No, we’re not talking about the amount of money in your budget: we’re talking about the work it takes to create the bloody thing!
Budgeting isn’t the most glamorous of tasks and we know it isn’t a favourite thing for most business owners to do, EVEN THOUGH it is one of your most important decision making tools. We’re not kidding – a frequently reviewed budget will:
- help you persuade investors to lend money
- help you decide when to hire staff or renew equipment
- help you spot financial problems early
because #cashflowmatters in a small business and budgeting gives you a handle on what’s happening each month.
So here are our tips for drawing up a simple, useful budget for your small business. You’ll want your financial records to hand for this – the more actual information you have the better. If you’re just starting up then do some research into likely costs, potential market & sales.
1/ Choose your method and budgeting period.
The most obvious ways to write up a budget are in a spreadsheet (and this can be REALLY simple) or in accounting software). You can choose your budget period (e.g. monthly, quarterly, annually) – we recommend a budget that you update monthly and shows your forecast for the whole year.
2/ Find out and write down your fixed costs for the business.
These are usually fairly easy as they don’t change month to month. Examples include:
- Rent & any leases, Business rates, Repayment of debts, Insurance, Salaries & pensions
3/ Estimate your variable expenses and include them in your budget.
These are more difficult than fixed costs and reviewing your financial or bookkeeping records will help you identify what causes changes in your variable costs. These include:
- Banking costs, Office supplies & professional equipment, Transportation, Marketing, Professional costs (legal advice, IT support, accountants, bookkeeping), Tax, Depreciation of assets, Miscellaneous expenses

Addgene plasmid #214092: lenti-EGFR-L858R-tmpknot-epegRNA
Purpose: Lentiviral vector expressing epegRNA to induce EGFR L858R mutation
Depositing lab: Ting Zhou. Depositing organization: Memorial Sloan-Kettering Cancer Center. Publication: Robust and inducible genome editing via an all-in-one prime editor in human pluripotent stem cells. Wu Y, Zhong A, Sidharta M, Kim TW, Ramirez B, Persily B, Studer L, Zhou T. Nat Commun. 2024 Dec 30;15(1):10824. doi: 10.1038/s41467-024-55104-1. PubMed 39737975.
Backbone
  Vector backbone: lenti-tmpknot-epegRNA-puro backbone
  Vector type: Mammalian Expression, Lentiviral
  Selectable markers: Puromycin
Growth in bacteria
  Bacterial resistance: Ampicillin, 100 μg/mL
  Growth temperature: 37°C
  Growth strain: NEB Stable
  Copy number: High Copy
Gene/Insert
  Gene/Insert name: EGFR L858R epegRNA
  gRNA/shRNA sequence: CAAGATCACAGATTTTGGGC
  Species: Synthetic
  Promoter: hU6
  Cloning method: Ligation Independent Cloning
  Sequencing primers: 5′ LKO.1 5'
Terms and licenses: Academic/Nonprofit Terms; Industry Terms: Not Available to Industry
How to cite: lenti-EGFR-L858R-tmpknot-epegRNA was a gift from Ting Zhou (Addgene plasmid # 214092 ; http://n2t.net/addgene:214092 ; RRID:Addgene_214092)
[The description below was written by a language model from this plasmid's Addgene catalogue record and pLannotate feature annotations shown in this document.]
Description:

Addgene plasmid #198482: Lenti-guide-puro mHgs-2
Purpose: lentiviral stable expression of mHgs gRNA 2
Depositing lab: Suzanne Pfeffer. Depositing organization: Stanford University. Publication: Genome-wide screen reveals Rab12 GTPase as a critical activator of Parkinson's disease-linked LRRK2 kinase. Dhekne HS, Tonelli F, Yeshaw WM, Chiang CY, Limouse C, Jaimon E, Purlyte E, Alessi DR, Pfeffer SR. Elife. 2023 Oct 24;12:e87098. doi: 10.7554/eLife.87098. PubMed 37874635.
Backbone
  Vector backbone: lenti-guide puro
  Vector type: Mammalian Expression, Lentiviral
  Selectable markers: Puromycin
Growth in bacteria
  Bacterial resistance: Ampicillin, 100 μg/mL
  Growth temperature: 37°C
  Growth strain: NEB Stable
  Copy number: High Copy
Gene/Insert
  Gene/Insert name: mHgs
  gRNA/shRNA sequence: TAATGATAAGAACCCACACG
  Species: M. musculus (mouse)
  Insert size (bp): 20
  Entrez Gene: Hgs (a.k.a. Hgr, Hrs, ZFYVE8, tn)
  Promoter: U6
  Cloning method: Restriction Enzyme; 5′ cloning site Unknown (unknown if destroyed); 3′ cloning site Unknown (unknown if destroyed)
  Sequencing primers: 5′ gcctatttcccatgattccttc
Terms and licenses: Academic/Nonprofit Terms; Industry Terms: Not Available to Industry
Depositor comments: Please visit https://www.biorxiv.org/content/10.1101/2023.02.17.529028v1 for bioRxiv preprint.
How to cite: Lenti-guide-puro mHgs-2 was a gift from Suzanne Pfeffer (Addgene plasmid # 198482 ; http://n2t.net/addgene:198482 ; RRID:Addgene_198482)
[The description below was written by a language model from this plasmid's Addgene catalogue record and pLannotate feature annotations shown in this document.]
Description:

Also remember to include your one off expenses: add in anything you can predict. For example purchase of large / specialised equipment, company vehicle(s) or new business premises.
TIP: if it isn’t easy to easy to check your financial records then you’ll probably benefit from help from a bookkeeper. It’s our job to keep this stuff carefully recorded so you can find it later. A bookkeeper will also be happy to help you create a budget with sensible estimates.
4/ Estimate your expected income from all possible sources (this is your revenue) to create a projection over the next 12 months.
How you do this depends on how your business works, for example, if you run a marketing agency and have clients on a retainer and a clear sales pipeline then take this information and use it as your revenue. If you run a shop or retail business your income is dependent on footfall and may be highly seasonal – take the figures for previous years and use to help you estimate monthly income.
You may also find it useful to separate out regular income (e.g. regular sales) and one off income (loans / funding).
5/ Put it all together into your budgeting spreadsheet and subtract your expenses from your income.
This will give you an estimate of your net income for the business.
Now you have your budget you need to enter your actual income & expenditure regularly (e.g. monthly) and then review to see how your net income is affected. If you want to have money to invest in hiring more staff or moving to bigger offices, your budget should give you an idea of when you can afford it. If your net income is negative or smaller than you expect, your budget will give you an idea why this is and where you can try to make savings.
If you don’t have the information to update your budget or don’t even have the time to create and review it then try talking to a bookkeeper as we can support you with budgeting. If you really want to understand potential business growth areas, we can support with other financial reporting and planning too.